THE CRUCIAL response time for firefighters to reach emergency incidents across the region hit a 10-year high. 

Government data revealed it took Dorset and Wiltshire Fire and Rescue Service (DWFRS) an average of 10 minutes and 46 seconds to respond to incidents and an average of one minute and 17 seconds to handle calls.  

Salisbury Journal: DWFRS fire engineDWFRS fire engine (Image: Newsquest)

The figures include the time spent on the phone reporting the incident, the crew’s preparation, and their journey. The response time was up on 10 minutes and 28 seconds the year before.

Read more: Burned buildings, secret rooms and a passion for photography

Deputy chief fire officer Derek James said: “As a predominantly rural service, the majority of our firefighters are on-call firefighters who live and sometimes work within the local community. They do a fantastic job.

“As a service, we need to support them by balancing their operational cover with their home and work-life commitments. Much like any other rural fire and rescue service, our staffing levels do vary on a day-to-day basis.”

DWFRS has been ranked 31 out of 44 fire services in England for response times.

Listen: Insider knowledge on Stonehenge

In the year to March 2023, the fire service attended 1,726 primary fires - those with the most serious threat to life or property. This was 67 more incidents than the year before and attended 679 dwelling fires and 381 road vehicle fires.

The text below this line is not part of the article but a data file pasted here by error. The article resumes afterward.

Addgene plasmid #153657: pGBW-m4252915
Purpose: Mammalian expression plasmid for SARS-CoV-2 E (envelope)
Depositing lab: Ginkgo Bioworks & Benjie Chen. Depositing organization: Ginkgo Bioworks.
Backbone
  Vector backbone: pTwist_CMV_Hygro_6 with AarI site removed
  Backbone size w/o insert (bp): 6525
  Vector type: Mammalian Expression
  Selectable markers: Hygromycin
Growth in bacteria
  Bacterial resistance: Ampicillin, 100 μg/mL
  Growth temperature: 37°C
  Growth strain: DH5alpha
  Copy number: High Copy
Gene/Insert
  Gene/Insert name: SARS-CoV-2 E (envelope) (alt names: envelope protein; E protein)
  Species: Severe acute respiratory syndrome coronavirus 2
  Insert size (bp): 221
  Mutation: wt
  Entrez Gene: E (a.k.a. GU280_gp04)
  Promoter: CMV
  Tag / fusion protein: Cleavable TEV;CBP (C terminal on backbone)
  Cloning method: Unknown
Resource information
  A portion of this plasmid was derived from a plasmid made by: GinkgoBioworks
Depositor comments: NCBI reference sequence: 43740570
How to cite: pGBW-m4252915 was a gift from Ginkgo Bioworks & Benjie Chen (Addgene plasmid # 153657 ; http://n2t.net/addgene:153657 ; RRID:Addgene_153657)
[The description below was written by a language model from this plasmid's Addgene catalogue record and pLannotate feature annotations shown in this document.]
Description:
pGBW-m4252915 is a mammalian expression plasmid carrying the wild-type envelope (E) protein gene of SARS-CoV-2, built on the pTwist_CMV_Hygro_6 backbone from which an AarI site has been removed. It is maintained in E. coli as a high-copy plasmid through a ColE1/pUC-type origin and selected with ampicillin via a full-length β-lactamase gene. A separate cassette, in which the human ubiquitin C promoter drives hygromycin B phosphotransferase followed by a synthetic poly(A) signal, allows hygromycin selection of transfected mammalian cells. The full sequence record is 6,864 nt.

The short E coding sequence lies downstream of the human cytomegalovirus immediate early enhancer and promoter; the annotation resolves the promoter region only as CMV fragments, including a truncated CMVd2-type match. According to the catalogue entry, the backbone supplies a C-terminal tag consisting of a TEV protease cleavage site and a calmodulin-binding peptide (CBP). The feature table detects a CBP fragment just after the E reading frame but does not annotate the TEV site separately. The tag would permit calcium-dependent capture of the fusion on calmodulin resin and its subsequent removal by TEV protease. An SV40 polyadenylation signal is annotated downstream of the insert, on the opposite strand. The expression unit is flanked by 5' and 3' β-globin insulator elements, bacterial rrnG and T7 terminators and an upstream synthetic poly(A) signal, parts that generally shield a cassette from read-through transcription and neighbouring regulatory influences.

In 2022, across England, the number of primary fires increased in comparison to the year before as the warm dry weather caused more wildfires.

Read more: A plan to turn a pub into flats and a house was a surprise to the manager

Across the country, the average response time in the year ending to March was nine minutes and 13 seconds — the longest seen since comparable statistics became available. The Fire Brigades Union criticised the Government for not investing enough in the services as “every second counts in a fire”.

FBU assistant general secretary, Ben Selby, said: “Firefighters do everything they can to keep the public safe, but with fewer firefighters, fewer fire stations and fewer fire engines, it is no wonder that response times are deteriorating.”

He added: “Years of brutal government cuts to the fire service are having a clear detrimental impact on public safety. Every second counts in a fire. It is about time that the government stopped counting pennies and invested in our fire service to protect people.”

A Home Office spokesperson said: “The government is committed to ensuring fire services have the resources they need to keep us safe, and overall fire and rescue authorities will receive around £2.6 billion in 2023-24. Decisions on how their resources are best deployed to meet their core functions are a matter for each fire and rescue authority.”